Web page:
Brexit: Downing Street dials down rhetoric about no-deal outcome

Decision to continue trade talks without new deadline seen as positive signal on deal

London: Number 10 is emphasising that its negotiators are working with Brussels to find a Brexit deal. Photograph: Hollie Adams/Bloomberg

London: Number 10 is emphasising that its negotiators are working with Brussels to find a Brexit deal. Photograph: Hollie Adams/Bloomberg


“Obviously no deal is a possible outcome, as the prime minister has said himself. But we have been clear that we will continue to work and hope to reach a free trade agreement. That’s what the prime minister set out yesterday in his call to Ursula von der Leyen,” Boris Johnson’s official spokesman said.

Downing Street issued a clarification later stressing that Mr Johnson still believed that no deal was the most likely outcome. But the decision to continue negotiating with no new deadline has been received in both London and Brussels as a signal that the two sides are moving towards a deal.

If a deal is agreed, it must be ratified by the European Parliament and MPs at Westminster expect to vote on implementation legislation for any agreement. The prime minister’s official spokesman declined to confirm that there will be such a vote or that MPs will be asked to endorse the deal before it comes into force.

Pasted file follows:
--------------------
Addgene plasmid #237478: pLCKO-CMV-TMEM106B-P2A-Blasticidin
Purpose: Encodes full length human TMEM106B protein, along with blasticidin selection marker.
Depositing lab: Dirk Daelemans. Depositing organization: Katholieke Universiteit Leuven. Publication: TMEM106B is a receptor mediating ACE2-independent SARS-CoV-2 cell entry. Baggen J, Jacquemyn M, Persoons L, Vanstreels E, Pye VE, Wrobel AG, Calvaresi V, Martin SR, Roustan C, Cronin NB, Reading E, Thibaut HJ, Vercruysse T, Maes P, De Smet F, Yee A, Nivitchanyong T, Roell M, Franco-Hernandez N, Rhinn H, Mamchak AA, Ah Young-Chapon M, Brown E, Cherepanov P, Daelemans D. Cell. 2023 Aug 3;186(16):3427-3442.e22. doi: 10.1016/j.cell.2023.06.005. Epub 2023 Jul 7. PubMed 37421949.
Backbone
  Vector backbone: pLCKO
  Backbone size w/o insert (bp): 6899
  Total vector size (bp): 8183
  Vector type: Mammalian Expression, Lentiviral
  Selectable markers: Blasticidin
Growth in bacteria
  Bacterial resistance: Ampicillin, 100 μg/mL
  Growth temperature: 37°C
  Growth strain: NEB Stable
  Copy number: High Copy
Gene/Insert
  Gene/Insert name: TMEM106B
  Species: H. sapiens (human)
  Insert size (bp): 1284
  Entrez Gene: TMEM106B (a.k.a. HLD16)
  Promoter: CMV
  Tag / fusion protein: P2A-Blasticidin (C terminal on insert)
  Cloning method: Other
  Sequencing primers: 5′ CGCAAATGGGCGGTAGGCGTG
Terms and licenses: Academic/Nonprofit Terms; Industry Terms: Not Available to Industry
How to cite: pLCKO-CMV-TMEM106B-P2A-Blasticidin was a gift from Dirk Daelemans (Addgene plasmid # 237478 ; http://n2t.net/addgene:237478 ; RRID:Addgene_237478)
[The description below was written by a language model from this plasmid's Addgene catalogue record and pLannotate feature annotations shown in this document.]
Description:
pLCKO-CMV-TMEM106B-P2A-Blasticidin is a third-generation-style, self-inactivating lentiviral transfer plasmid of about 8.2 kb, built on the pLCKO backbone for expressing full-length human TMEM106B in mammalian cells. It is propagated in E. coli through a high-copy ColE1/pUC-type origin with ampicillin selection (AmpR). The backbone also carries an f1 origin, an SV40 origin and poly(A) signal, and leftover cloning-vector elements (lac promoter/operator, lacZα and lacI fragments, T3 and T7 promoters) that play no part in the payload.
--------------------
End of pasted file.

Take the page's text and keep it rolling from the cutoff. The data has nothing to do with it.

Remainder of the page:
“I’m obviously not going to pre-empt the business of the house which obviously gets set out in the usual way. We are confident that there is time to do whatever we need to do in parliament,” he said.

Labour leader Keir Starmer said he would act in the national interest on any vote on the Brexit deal, despite what he called the prime minister’s record of “over-promising and under-delivering”. He said Labour would hold Mr Johnson to account for his promise to get Brexit done.

“A deal is in the national interest, a no deal is not – it looks as though we are at a fork in the road,” he said.

Sir Keir said that both sides had to move in the next couple of days for a deal to become possible but that he did not believe the talks would fail over fish quotas. The Scottish government’s Brexit secretary, Michael Russell, said the Scottish National Party would not back any deal Mr Johnson brings back.

‘Utter folly’

“I doubt any deal will be sufficient for Scotland; we voted against this. [What] we should be doing is saying is this is utter folly. Even at this moment look at this, and imagine what a huge mistake you are making. Why on earth would we vote for the first time ever for a Brexit solution which is utterly the wrong thing for Scotland,” he said.

As expectations of an imminent deal rose at Westminster, veteran Conservative MP Roger Gale, who voted against Brexit in 2016, said Mr Johnson should resign if he fails to reach an agreement with the EU.

“If an acceptable deal is not agreed then the prime minister will have failed. I believe his position would then be untenable. Then an honourable man would make way for somebody else to give the country the leadership it needs. That is precisely what David Cameron did when he failed to win the referendum,” he said.